Purses Up, Handle Down in 2019


Sarah Andrew


According to figures released Monday by Equibase, handle on U.S. racing dipped slightly in 2019, down 2% from 2018 numbers. The decline reversed a 4-year trend in which handle had risen every year from 2015 through 2018.

When factoring in a decrease in number of races run, from 36,586 to 36,207, handle also declined, but by just 1%. A total of $11.04 billion was wagered in 2019.

“I think it is extremely worrisome,” said Marshall Gramm, the Professor and Chair of the Department of Economics at Rhodes College and a horse owner and gambler. “We had a short-term spike after the changing of the tax law, but that has dissipated with competition from other forms of wagering like sports betting. When field size goes down, and it continues to fall year after year, it becomes harder and harder to find value in the pools. When fields are big, takeout is still meaningful but less meaningful because there is the opportunity to throw out horses and the opportunity to find value. The combination of decline in field size, rising host fees and competition from other gambling ventures creates a situation that is real cause for concern.”

There was better news for the sport in terms of gross purses, which totaled $1,117,743,340, establishing a new record for U.S. purses and a 4.49% increase. Purses have now risen for two straight years for an 8.1% increase over 2017 figures.

Average field size fell by 0.93%. There were, on average, 7.59 starters per race in 2019 and 7.66 in 2018. It was the fifth straight year in which average field size declined. Gramm said the industry should be concerned that purses are rising but field size is on the decline.

“I’m not sure breeders are responding to higher purses, and that’s because they may not believe they’ll be there in five years.” he said. “If we don’t have more horses or figure out how to get the ones we have to race more often, we have real problems.”

Eric Hamelback, the CEO of the National Horsemen’s Benevolent and Protective Association, contended that the industry should not be alarmed by the figures released Monday.

“When I look at numbers, overall I don’t like to compare year to year,” he said. “I try to look at at least a five-year picture, if not longer. We have stability and, in my mind, that means something. It’s positive that purses continue to go up. As far as handle goes, these are fairly stable numbers and that’s why I feel positive about them. We are getting a lot more competition for the entertainment, gambling dollar and I think that is going to increase with more states making sports betting legal. If you do compare year to year, you had a Triple Crown winner in 2018 I think that gives some leeway in justifying a small decrease in overall handle.”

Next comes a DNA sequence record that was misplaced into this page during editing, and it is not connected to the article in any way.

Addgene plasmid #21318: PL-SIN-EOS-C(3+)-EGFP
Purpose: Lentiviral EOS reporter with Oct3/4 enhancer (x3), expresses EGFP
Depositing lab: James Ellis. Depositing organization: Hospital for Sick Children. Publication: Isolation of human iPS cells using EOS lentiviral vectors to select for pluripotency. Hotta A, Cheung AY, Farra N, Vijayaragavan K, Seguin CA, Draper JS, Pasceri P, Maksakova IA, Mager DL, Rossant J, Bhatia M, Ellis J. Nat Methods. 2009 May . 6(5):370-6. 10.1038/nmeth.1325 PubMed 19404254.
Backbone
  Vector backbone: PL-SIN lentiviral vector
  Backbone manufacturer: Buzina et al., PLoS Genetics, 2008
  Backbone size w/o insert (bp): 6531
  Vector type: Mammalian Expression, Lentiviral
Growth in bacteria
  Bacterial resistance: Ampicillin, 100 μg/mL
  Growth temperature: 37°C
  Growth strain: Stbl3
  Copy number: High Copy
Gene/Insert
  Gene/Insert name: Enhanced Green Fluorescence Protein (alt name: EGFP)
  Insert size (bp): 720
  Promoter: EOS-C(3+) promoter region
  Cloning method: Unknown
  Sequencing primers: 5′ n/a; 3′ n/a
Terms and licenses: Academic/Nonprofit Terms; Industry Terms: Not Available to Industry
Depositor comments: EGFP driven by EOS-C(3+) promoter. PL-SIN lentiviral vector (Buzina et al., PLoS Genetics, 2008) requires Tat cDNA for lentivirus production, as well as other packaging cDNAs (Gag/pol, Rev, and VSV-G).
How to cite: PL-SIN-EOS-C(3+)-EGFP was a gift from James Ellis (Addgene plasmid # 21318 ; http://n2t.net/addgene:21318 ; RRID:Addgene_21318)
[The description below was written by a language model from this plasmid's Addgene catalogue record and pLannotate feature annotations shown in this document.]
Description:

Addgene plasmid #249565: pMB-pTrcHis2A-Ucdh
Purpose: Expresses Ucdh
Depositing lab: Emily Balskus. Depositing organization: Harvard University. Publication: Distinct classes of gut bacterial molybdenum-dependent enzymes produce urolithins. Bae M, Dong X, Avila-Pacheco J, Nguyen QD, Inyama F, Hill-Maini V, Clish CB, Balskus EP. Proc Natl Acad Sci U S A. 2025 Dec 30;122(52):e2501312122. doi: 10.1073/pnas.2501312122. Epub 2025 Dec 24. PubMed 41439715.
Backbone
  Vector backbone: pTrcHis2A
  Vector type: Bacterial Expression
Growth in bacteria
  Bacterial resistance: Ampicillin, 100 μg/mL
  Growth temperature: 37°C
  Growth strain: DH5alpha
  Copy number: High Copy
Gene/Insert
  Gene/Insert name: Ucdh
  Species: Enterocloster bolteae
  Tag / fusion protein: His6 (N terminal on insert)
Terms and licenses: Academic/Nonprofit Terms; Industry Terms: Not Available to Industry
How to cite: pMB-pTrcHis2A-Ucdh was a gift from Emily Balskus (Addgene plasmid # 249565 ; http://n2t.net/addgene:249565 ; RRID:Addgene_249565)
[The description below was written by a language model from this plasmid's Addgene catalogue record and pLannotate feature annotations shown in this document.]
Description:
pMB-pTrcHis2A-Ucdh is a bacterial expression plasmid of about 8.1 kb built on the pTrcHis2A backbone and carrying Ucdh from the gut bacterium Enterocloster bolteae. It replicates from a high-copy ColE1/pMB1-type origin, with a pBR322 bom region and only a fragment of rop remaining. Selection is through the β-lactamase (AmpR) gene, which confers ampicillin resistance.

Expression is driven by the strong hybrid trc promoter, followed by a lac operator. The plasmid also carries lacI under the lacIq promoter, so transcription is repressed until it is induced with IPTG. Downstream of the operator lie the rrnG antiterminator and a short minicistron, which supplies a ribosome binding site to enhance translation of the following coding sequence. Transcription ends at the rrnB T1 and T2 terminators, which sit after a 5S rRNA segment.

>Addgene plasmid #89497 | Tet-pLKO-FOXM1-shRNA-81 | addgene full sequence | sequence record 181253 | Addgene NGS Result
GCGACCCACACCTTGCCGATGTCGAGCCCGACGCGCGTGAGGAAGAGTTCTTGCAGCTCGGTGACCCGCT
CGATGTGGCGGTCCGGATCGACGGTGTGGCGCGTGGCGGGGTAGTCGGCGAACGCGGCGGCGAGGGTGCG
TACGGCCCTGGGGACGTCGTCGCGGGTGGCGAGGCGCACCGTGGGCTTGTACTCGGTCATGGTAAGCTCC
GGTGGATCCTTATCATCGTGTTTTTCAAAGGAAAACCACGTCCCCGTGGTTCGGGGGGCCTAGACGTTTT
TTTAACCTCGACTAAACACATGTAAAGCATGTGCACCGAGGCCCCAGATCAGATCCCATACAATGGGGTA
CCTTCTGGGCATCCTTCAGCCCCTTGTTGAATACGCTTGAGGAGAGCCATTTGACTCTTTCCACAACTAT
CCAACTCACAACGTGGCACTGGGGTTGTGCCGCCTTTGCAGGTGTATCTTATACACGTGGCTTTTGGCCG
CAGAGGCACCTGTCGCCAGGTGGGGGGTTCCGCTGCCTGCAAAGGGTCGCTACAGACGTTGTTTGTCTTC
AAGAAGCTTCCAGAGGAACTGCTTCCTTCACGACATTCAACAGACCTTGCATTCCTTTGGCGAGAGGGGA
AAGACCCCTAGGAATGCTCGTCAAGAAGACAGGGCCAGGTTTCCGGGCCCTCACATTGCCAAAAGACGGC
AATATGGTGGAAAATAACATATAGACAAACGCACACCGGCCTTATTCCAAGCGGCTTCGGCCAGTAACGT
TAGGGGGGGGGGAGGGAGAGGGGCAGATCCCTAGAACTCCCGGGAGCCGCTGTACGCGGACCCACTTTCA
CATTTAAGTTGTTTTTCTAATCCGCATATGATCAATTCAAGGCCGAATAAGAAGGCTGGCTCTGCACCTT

One bright spot out of the numbers released Monday was that handle was up slightly in the fourth quarter of 2019, showing a 0.85% increase.

“While the 2019 economic indicators reflected a decline in handle, the industry rallied in the second half of the year to regain much of the momentum that was built over the past five years,” said NTRA President and CEO Alex Waldrop. “The growth in purses continues to show the positive impact of alternative gaming options at racetracks, including historical horse racing. Going forward, the industry will return to positive growth if, among other things, we demonstrate the willingness and ability to do everything we can to prevent horse injuries and fatalities.”

Looking beyond a 5-year window, the 2019 handle figures indicate a sport that has not been able to grow since 2003, when a record $15.18 billion was wagered. When adjusting for inflation, 2003 handle figures translate to $21.22 billion in 2019.

Along with the increased availability of sports betting and smaller fields, the negative publicity that surrounded the sport due to a rash of breakdowns at Santa Anita may have affected handle.